Effective grazing management reduces the exposure of sheep to worms. There are three methods:
The last two are used to prepare ‘low worm-risk’ paddocks for lambing ewes and weaners.
Ewes temporarily lose some of their immunity to worms at and after lambing. As a result, they contribute greatly to the seasonal increase in worm numbers and subsequent infection of lambs.
Weaners are also highly susceptible to worms. Low worm-risk weaning paddocks give weaners a good start so they can build immunity without suffering high initial infections.
Whether the paddock is for lambing ewes or for weaned lambs the method of preparation is the same. However, the length of preparation will vary according to the time of the year the paddock first needs to be used. Refer to Table 1 (below) to find out how long you need to prepare your paddock.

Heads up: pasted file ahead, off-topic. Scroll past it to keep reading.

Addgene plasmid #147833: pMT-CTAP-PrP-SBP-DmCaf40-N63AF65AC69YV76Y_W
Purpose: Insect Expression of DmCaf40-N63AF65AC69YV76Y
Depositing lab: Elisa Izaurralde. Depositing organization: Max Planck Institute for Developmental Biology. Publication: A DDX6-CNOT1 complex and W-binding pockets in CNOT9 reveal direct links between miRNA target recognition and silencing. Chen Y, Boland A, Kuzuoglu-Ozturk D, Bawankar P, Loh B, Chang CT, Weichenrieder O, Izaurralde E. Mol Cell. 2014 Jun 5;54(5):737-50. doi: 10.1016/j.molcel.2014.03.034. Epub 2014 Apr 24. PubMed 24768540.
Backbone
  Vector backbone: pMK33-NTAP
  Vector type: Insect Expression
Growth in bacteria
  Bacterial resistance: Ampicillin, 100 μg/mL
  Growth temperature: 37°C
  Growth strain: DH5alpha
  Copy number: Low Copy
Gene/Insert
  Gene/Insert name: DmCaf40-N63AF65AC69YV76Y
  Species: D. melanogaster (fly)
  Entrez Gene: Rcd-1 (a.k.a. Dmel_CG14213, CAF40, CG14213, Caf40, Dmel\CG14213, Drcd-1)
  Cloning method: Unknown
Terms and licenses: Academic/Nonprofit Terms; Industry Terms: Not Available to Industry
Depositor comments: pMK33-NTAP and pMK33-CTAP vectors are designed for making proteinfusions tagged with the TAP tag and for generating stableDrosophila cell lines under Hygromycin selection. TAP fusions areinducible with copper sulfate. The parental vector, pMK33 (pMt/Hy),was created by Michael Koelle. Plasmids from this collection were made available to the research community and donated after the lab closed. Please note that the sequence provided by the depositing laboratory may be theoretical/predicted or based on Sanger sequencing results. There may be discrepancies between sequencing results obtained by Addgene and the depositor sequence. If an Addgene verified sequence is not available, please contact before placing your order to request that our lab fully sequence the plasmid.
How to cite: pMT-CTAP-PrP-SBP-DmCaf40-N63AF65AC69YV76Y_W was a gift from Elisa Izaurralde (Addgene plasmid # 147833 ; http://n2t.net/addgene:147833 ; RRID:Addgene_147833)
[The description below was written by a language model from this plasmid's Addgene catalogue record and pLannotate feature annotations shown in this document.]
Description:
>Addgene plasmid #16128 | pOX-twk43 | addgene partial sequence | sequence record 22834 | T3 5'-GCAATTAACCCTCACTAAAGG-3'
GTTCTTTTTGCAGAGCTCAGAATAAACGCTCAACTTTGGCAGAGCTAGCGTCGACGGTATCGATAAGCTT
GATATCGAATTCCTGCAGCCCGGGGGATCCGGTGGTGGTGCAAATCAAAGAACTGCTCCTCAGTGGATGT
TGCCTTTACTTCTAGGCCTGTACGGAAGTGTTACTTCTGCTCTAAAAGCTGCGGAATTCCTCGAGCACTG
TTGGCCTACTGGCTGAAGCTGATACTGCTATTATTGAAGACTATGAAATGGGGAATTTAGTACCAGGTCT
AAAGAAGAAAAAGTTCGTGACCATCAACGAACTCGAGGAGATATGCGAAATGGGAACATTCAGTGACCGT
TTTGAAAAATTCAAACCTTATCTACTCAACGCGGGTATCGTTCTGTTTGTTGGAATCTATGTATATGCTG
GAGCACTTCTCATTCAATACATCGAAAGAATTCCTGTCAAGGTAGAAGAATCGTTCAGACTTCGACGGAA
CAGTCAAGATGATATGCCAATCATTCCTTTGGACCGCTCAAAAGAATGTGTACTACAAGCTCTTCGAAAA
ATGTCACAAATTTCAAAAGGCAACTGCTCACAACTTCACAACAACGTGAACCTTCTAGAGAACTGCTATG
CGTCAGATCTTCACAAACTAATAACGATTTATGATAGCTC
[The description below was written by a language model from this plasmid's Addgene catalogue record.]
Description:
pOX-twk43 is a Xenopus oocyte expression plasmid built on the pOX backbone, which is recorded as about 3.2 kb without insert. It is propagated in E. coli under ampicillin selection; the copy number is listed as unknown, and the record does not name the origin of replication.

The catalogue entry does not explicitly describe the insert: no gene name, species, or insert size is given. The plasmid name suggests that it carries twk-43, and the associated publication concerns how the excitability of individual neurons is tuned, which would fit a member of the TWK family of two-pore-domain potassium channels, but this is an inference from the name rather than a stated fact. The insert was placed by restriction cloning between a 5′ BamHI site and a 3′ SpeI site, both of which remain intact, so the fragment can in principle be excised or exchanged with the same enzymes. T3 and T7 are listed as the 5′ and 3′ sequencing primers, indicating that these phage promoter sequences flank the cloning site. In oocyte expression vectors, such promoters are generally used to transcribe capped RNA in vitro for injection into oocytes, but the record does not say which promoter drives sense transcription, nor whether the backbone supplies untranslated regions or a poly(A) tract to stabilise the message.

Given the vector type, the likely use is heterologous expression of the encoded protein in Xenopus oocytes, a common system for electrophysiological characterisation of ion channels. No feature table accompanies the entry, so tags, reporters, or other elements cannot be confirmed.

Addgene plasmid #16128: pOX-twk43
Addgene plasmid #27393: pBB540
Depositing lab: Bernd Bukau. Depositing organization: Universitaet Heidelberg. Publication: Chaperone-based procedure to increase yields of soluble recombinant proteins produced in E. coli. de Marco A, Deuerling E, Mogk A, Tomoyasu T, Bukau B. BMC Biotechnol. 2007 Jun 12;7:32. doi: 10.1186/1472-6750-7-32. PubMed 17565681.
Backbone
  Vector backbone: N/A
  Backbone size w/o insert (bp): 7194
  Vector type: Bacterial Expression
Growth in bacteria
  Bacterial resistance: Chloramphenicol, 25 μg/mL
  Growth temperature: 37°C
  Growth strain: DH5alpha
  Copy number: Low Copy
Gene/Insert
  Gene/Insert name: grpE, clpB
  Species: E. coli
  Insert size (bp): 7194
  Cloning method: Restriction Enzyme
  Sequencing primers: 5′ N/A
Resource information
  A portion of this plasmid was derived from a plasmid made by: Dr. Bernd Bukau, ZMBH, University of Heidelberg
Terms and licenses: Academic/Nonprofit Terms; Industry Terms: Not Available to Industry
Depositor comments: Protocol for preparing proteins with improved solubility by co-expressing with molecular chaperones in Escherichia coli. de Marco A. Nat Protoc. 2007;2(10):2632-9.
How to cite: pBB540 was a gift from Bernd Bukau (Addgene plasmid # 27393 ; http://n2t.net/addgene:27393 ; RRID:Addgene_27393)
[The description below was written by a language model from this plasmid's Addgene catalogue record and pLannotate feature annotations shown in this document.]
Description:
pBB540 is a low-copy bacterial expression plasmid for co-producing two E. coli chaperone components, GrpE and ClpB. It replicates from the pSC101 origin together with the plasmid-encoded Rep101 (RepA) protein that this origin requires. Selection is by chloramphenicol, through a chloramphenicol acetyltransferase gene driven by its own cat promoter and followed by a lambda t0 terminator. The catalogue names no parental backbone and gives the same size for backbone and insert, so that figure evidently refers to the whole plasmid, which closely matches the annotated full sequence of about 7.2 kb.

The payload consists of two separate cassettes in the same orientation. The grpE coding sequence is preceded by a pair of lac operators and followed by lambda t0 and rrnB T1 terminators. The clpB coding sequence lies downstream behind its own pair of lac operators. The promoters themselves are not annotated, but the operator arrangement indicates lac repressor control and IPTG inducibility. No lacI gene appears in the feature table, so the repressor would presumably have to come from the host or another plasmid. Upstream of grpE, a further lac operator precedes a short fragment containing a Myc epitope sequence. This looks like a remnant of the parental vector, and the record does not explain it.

Preparation: In the months (see Table 1 below) before it is required for use as a lambing or weaning paddock, prevent contamination of the paddock with sheep worm eggs by any combination of these:
Table 1. Months of preparation required for low worm-risk paddocks
|The first month weaning or lambing starts||Eastern areas of this worm control region*||Western areas of this worm control region**|
|July, August, September or October||5||4|
|November or December||4||3|
|January, February, March or April||3||2|
|May or June||4||3|
* includes towns such as Narrabri, Moree, Warwick and Dalby
** includes towns such as Nyngan, Walgett, St George and Mitchell
Rotational grazing with short graze periods alternated with rest periods can greatly reduce the number of worm larvae on pasture, especially barber’s pole worm. While these systems (e.g. planned grazing, cell grazing, techno-grazing and intensive rotational grazing) are outside the scope of this publication, and may not be applicable to producers in this region, they use the principles found in Factors contributing to paddock contamination with worms.